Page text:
Article by Stian Westlake: “…Conceived in haste in the early days of the pandemic, Recovery (which stands for Randomised Evaluation of Covid-19 Therapy) sought to find drugs to help treat people seriously ill with the novel disease. It brought together epidemiologists, statisticians and health workers to test a range of promising existing drugs at massive scale across the NHS.
The secret of Recovery’s success is that it was a series of large, fast, randomised experiments, designed to be as easy as possible for doctors and nurses to administer in the midst of a medical emergency. And it worked wonders: within three months, it had demonstrated that dexamethasone, a cheap and widely available steroid, reduced Covid deaths by a fifth to a third. In the months that followed, Recovery identified four more effective drugs, and along the way showed that various popular treatments, including hydroxychloroquine, President Trump’s tonic of choice, were useless. All in all, it is thought that Recovery saved a million lives around the world, and it’s still going.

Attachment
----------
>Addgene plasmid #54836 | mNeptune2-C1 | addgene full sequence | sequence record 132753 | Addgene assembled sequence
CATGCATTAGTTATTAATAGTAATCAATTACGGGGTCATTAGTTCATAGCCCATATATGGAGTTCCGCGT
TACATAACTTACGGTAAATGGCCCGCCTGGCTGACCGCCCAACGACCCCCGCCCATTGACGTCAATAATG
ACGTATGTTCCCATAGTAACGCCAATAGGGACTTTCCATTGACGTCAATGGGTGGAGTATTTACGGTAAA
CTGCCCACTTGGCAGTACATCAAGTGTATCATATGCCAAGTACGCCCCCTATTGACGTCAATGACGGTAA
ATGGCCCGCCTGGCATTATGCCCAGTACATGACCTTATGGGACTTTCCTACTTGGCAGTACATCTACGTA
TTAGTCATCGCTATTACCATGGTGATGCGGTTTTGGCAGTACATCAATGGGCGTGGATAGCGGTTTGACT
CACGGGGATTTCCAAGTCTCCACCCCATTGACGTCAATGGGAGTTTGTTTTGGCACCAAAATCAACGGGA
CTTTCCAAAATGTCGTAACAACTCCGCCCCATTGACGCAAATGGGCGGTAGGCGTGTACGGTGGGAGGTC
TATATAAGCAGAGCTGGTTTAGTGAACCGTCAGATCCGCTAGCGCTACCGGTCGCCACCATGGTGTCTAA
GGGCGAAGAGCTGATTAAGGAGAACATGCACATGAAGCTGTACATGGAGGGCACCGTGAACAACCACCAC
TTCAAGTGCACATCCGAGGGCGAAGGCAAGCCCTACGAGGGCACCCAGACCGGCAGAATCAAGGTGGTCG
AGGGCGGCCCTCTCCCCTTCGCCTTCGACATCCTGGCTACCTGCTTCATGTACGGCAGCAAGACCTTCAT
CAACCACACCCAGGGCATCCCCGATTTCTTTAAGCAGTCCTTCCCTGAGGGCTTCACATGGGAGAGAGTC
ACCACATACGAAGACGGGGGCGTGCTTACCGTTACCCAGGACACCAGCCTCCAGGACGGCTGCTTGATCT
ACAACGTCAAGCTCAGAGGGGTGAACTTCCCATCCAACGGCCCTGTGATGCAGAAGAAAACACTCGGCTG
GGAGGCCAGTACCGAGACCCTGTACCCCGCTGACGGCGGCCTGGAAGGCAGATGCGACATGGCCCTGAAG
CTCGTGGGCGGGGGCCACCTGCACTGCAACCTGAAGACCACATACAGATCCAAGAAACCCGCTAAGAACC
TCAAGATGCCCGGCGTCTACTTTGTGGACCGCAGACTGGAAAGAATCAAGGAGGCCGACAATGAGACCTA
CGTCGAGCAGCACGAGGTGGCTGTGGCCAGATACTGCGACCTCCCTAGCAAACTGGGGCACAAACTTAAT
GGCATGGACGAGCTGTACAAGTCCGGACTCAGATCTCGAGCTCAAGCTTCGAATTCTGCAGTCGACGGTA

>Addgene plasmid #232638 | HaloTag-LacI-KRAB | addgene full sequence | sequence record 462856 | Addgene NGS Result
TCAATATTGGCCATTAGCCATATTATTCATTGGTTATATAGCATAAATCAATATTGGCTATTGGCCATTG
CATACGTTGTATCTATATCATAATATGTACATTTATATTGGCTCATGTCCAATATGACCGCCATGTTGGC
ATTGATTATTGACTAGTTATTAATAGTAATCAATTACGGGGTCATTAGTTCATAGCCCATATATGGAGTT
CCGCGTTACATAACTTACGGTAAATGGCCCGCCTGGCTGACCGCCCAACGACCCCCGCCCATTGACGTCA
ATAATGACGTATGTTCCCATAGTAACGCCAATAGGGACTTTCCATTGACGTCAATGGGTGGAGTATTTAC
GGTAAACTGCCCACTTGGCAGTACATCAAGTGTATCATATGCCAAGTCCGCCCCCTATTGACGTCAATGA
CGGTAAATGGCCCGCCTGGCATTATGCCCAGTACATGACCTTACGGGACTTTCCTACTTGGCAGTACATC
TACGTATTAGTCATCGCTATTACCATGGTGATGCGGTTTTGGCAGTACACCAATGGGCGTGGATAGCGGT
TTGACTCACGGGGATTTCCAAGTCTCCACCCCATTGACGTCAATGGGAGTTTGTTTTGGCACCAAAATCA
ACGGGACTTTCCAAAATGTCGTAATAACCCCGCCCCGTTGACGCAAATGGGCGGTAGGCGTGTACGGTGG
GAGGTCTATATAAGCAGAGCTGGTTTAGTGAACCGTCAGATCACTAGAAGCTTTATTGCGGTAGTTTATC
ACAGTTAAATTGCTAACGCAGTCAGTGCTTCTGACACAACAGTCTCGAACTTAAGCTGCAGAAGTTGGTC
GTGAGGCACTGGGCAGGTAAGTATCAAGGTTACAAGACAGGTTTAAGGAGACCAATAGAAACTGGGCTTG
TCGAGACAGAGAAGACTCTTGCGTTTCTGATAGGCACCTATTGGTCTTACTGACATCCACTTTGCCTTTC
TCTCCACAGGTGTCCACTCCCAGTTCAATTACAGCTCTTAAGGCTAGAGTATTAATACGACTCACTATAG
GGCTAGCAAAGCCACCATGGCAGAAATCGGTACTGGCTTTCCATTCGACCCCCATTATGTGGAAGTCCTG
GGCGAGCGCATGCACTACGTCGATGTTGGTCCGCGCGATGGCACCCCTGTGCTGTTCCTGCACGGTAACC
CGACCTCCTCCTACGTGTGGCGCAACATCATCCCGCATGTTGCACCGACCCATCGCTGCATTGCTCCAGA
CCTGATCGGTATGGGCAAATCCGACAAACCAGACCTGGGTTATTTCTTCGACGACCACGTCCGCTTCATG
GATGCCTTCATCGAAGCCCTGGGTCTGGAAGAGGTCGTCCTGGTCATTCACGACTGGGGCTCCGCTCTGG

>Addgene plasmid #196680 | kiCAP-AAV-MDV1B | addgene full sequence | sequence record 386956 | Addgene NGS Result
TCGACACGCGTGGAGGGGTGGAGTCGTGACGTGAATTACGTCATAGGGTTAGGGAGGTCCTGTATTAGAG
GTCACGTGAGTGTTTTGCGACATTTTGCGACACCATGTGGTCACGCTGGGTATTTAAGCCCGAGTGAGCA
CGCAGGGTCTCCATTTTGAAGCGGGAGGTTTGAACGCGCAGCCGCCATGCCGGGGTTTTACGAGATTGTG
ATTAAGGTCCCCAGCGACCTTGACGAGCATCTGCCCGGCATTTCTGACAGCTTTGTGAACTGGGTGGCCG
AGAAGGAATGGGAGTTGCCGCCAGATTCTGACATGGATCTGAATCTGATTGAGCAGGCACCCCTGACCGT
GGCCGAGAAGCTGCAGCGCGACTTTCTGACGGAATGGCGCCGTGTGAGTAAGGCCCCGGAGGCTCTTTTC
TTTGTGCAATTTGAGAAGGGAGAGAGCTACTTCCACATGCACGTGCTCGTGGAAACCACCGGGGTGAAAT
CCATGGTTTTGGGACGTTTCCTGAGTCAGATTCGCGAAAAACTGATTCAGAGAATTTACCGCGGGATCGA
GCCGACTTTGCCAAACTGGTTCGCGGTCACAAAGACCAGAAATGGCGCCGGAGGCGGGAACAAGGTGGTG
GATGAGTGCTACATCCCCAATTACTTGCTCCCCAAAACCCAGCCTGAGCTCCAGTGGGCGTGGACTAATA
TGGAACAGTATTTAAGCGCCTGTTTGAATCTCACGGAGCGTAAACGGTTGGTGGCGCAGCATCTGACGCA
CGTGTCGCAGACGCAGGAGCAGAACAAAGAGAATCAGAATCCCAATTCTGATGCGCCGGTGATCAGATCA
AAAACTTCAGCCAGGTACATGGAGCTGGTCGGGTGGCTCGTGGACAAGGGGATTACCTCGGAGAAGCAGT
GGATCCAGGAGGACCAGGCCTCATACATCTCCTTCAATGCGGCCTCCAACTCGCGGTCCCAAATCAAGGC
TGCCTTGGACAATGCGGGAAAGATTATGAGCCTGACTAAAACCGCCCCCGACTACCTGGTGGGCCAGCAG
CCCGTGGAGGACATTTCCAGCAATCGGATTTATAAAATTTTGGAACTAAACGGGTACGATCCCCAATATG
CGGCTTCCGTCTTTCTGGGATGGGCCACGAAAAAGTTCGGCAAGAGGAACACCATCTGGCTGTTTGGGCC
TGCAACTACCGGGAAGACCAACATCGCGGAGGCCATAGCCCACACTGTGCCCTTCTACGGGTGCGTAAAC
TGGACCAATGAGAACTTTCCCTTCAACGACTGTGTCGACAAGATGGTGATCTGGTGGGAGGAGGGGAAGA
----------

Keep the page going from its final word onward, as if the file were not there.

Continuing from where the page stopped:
But Recovery’s incredible success should prompt us to ask a more challenging question: why don’t we do this more often? The question of which drugs to use was far from the only unknown we had to navigate in the early days of the pandemic. Consider the decision to delay second doses of the vaccine, when to close schools, or the right regime for Covid testing. In each case, the UK took a calculated risk and hoped for the best. But as the Royal Statistical Society pointed out at the time, it would have been cheap and quick to undertake trials so we could know for sure what the right choice was, and then double down on it.
There is a growing movement to apply randomised trials not just in healthcare but in other things government does. ..(More)”.